The thought of how to find clean water on a hike has probably crossed your mind if you travel outdoors often. While finding drinking water in the wilderness can be tricky, it’s possible.
Locate Water Sources
Drinking water is essential, so it’s best to prioritise finding a source — even if it’s not clean. It might be challenging to find any, but don’t give up. You can collect water from rain, puddles or streams, but nothing is guaranteed depending on where you’re hiking. Still, you should always set out to find bodies of water because it won’t always rain.
1. Walk Around and Listen
If you’re unsure where to look, you should first walk around and listen for the sound of running water. Pay close attention because groundwater movement is still audible even if it isn’t loud. Running water is a much safer bet than stagnant water.
2. Go Downhill
You should make your way downhill or to places of lower elevation to find water since gravity pulls it straight down. It’s especially beneficial if it’s rained recently since you’re more likely to discover puddles that haven’t dried up yet. They don’t have the best flavour, but it’s better than going without.
3. Dig a Hole
Water might be right under your feet because England has a little over 2 billion cubic metres of groundwater. Move downhill and start digging until you’ve made a sizable hole. It won’t immediately fill with water even if you’re in the right spot, so be patient.
4. Collect Some Rain
You should know that it’s never guaranteed to rain — even if your weather app assures you otherwise — but covering all your bases is still a good idea. It’s smart to set up a rain collection system if you’re stuck in the wilderness for a while or see a storm rolling in. You can use your empty water bottle, for example. You don’t have to be present to collect the water, so you can look for other water sources after you set it up.
Clean Your Water
England’s rivers carry raw sewage, microplastics and a slurry of filth, so it’s wise not to take chances just because you’re thirsty. Drinking dirty water isn’t just a gross choice — it’s a dangerous one. It can cause diseases like diarrhoea, polio and dysentery, which put you at great risk if you’re stuck in the wilderness.
You should never drink dirty water, and adults require half a litre of water for each hour they hike, so it’s essential to gather and sanitise as much as possible. Ensuring it’s clean is just as important as finding it in the first place.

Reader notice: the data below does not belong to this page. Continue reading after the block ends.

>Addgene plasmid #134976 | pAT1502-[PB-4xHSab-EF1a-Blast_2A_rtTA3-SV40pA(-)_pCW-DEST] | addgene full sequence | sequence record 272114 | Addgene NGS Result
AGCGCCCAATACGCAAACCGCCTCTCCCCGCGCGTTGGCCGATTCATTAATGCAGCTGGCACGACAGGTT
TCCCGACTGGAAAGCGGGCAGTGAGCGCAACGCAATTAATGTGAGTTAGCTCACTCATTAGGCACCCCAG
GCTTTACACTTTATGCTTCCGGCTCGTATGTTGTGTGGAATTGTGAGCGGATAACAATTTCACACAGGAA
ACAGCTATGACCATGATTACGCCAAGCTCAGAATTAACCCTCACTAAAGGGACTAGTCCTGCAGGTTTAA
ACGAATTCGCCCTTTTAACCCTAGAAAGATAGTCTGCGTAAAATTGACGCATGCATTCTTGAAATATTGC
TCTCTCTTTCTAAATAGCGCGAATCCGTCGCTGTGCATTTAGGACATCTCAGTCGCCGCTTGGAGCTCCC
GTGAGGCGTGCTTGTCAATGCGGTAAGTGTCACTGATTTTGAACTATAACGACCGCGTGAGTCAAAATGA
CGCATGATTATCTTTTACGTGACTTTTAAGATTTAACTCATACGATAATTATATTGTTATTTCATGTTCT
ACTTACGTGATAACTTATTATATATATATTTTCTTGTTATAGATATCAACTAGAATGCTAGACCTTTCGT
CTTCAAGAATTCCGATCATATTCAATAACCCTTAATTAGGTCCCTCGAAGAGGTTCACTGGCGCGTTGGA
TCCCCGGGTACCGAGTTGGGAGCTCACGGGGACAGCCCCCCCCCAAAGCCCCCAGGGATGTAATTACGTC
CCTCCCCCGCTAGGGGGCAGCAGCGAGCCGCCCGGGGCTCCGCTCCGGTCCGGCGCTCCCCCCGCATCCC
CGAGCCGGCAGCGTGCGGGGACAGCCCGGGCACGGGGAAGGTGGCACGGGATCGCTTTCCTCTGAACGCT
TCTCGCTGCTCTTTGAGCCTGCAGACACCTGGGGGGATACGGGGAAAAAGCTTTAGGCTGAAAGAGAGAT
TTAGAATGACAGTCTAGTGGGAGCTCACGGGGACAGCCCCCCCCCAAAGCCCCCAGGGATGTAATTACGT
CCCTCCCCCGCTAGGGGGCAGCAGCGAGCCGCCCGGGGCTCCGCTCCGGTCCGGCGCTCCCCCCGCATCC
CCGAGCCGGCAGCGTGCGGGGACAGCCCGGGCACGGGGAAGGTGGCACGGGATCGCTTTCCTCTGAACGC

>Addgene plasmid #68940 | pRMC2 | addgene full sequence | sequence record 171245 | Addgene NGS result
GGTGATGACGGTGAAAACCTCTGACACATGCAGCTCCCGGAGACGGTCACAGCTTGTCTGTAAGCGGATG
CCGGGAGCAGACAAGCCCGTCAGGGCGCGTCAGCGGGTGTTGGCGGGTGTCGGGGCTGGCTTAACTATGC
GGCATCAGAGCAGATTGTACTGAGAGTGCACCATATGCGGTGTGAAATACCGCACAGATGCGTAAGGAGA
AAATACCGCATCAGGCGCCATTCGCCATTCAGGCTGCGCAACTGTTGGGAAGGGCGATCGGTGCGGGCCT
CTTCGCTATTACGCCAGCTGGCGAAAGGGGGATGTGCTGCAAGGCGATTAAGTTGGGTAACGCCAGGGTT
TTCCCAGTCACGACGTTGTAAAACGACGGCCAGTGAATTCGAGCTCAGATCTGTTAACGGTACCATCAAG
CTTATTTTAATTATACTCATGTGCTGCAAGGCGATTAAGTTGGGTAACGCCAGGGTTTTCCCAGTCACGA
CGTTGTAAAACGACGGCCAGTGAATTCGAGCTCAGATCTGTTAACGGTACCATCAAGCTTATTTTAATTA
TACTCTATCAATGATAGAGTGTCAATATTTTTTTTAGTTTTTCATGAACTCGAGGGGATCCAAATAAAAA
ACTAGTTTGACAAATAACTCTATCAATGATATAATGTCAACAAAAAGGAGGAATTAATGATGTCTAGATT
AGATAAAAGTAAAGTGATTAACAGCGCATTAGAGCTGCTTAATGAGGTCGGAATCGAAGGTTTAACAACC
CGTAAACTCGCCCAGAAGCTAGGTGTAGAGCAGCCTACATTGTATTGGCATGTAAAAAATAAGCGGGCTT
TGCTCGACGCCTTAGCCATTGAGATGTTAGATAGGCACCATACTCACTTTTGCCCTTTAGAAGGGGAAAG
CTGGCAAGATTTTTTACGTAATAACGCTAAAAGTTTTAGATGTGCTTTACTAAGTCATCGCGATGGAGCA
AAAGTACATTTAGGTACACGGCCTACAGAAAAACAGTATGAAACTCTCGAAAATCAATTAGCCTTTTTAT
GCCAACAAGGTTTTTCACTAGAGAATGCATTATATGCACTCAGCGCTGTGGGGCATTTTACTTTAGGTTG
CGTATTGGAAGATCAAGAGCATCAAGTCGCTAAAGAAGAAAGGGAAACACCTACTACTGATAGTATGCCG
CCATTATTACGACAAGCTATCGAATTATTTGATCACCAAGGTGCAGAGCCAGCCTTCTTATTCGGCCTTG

1. Boil It
Water isn’t safe just because it looks clear, so you must figure out how to sanitise whatever you find. Boiling your water in the middle of a forest isn’t as practical as other options, but it’s a sure way to clean it. Heating it to 100 degrees Celsius for two minutes is an excellent way to eliminate bacteria and viruses. However, you’ll need dry materials — which might be difficult when it’s perpetually rainy — and matches to start the fire.
2. Use Purification Tablets
Water purification tablets are made of chlorine or other chemicals and work to sanitise small quantities of water quickly. All you do is drop one into a water bottle to make it safe for consumption. They are the obvious choice if you brought some along with you, but you probably wouldn’t be wondering how to find clean water on a hike if that was the case.
3. Filter It
Small tools like special straws or water bottles automatically filter water. You can create one with an empty plastic bottle if you don’t have any.
First, remove the cap and cover the opening with cloth. Then, cut the bottle in half, turn the top upside down and stick it into the bottom piece. Dump dirt, sand, pebbles or leftover charcoal from a campfire into the top and strain your water through it. You’ll likely have to do it multiple times to get clear water, but it’s a simple solution.
Find Clean Water on Your Hike
It’s best to come with water already packed, but it’s not unusual to find yourself in situations where you run out or get lost and need a long-term solution. You might have to walk around for a while before you find water — and cleaning it takes patience — but there are plenty of ways to remain hydrated on a hike.